Vague promises about seizing passports won’t fight off the Islamic State

The coalition negotiated hard on emergency measures. Yui Mok/PA Wire/Press Association Images

After weeks of speculation, the UK government has played its hand, revealing the measures it is taking to confront what is apparently “the greatest and deepest terrorist threat” the UK has ever faced.

That is what it wants us to think anyway, even though David Cameron’s speech to parliament on the matter was noticeably devoid of any meaningful detail. We can make a number of observations about the proposals though, particularly in relation to how they may work and what problems the government might have implementing them.

Withdrawing passports

As he announced his plans, Cameron noted that the government already has the power under the Royal Prerogative to withhold a passport and prevent somebody travelling if it is in the public interest to do so. Since revising this rule back in April 2013, Home Secretary Theresa May has exercised this power 23 times.

The right to withdraw passports is currently being tested in the courts and if they rule against the Home Secretary, Cameron says the government will introduce legislative changes. But on what grounds could such powers be challenged?

Jack Straw faced similar calls back in 2000 to withdraw passports from suspected football hooligans to prevent them from travelling to the European football championships in Belgium and the Netherlands. Straw refused on the grounds that such a severe sanction should only be used against a citizen if they have actually been convicted of an offence. The current government doesn’t appear to uphold such high standards and it remains to be seen if the courts will either.

We’ve also learnt that police at border controls will have discretionary powers to withhold passports. Such an intrusive power would need to have numerous safeguards attached to it in order to prevent it from being abused.

Even with safeguards, we can’t be sure that the power won’t be abused. Terrorism laws already give border police the right to hold suspects for up to nine hours. Only a year ago we saw what this means in practice when David Miranda, partner of Guardian journalist Glenn Greenwald, was detained at Heathrow airport on suspicion of carrying leaked documents for whistle-blower Edward Snowden.

Temporary measures?

The power to strip individuals of their UK passports and make them stateless is one that would be, for very good reason, contrary to international law. Cameron, however, stated that the government was inquiring into the possibility of temporarily denying British citizens re-entry into the UK.

It is hard to see how being denied entry to the state of which you are a citizen does not amount to making you stateless, however Cameron wants to couch it.

And reassurances that these measures would be temporary are hardly comforting either. When it comes to terrorism legislation, there is a notable propensity for temporary actions to be perpetuated or repeatedly renewed. If this were to happen to British citizens denied re-entry, they are effectively being left in limbo. There would have to be explicit time-limits in place to make these proposals even marginally palatable from a human rights perspective.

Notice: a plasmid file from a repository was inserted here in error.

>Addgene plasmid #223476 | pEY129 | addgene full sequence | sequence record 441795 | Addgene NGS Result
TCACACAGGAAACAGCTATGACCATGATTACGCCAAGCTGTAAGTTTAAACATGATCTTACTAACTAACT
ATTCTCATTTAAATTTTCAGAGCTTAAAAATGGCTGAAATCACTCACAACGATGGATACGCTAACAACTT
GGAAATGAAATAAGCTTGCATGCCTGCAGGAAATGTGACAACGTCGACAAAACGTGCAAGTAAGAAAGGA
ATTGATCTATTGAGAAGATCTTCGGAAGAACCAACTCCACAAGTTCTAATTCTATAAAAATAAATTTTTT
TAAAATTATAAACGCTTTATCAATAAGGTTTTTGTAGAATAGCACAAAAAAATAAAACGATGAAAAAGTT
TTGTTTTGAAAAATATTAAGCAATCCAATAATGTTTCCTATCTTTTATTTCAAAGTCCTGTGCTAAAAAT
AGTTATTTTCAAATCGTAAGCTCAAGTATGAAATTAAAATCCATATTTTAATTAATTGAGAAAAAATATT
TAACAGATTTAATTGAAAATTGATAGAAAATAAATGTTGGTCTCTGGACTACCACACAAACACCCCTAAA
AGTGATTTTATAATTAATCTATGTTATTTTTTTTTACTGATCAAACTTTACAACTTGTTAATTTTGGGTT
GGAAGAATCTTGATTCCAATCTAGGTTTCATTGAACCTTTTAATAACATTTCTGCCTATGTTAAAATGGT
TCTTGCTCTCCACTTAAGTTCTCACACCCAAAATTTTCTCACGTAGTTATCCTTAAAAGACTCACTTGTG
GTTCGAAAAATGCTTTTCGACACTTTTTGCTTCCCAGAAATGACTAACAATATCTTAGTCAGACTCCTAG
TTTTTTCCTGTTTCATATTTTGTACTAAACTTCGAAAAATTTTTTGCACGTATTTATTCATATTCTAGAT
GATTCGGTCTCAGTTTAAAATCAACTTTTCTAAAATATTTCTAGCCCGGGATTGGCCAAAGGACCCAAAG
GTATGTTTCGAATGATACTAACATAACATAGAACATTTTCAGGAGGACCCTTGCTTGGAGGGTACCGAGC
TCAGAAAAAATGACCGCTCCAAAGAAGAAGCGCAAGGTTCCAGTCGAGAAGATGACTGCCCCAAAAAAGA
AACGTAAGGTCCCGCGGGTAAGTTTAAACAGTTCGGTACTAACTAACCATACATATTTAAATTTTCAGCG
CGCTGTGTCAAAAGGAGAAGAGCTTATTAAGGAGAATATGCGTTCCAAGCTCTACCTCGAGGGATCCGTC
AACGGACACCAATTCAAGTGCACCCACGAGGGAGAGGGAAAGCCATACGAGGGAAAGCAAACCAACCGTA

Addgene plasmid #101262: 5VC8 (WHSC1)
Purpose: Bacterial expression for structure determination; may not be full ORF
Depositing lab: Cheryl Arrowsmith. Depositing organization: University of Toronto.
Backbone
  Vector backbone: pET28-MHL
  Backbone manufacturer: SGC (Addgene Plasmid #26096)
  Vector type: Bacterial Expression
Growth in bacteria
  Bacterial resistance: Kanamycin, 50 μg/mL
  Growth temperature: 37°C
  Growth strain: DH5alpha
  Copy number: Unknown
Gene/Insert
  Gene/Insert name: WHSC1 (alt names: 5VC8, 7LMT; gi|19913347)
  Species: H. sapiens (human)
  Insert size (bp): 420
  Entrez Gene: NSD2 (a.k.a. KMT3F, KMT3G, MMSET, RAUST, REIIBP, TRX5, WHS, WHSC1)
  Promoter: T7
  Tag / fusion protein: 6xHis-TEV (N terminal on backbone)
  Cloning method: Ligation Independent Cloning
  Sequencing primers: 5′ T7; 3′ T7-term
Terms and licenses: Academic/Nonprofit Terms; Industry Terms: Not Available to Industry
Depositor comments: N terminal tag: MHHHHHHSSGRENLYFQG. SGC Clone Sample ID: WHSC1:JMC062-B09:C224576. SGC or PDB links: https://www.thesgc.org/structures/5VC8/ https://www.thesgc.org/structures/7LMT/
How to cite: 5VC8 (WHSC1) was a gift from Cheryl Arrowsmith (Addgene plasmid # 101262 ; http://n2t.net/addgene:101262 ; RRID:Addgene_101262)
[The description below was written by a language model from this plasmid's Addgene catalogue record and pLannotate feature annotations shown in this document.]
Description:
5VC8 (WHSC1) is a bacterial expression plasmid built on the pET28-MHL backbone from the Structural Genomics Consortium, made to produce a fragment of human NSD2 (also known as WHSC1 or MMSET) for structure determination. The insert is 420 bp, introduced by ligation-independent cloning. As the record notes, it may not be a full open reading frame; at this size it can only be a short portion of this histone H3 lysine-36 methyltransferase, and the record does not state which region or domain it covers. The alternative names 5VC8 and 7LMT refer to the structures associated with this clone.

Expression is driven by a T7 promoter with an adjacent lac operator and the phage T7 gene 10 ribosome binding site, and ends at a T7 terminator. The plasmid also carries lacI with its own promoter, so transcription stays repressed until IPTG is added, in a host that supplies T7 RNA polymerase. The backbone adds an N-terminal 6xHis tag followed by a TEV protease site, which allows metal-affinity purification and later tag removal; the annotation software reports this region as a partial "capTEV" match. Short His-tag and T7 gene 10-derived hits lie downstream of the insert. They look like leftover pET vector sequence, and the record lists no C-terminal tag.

Don’t move

The other headline change announced by Cameron is to Terrorism Prevention and Investigation Measures. Most notably, these changes will now include tighter constraints on movement although, again, significant detail is lacking; specifically, whether such changes will involve the reintroduction of controversial forced relocation powers.

An independent review of these policies, while acknowledging the effectiveness of tighter controls on suspects’ movements, equally stressed the damaging effects these restrictions can have on a person and how stigmatising individuals may be counter-productive. The report also suggested that those subject to these restraints should be helped to find work, housing and training but it doesn’t look likely that the government will be following that particular suggestion.

We may well soon be hearing further warnings from the Muslim Council of Britain that these measures will only marginalise young people further and drive them towards extremism.

Safe at last?

So after the announcement can you sleep more peacefully? Only if you are easily reassured by vague promises.

Details should be revealed in the coming weeks but it is still difficult to escape the feeling that these changes are being rushed through, capitalising on a climate of fear, with politicians seeking to be seen to be doing something.

We can hope that disagreements within the coalition will allow for deeper consideration in the meantime at least. Rumours of disaffected Lib Dems are appearing, and indeed the lack of detail perhaps suggests the two governing parties are yet to find a middle ground on this issue.

It is possible that these measures may not get such an easy ride through parliament if that is the case. We should hope for this. It’s difficult to see how temporarily denying an individual the right to enter the UK will somehow de-radicalise them or make them less of a threat to the UK. At best, many of these measures appear to be the epitome of short-sighted thinking. At worst, they are counter-productive and amount to rendering an individual stateless.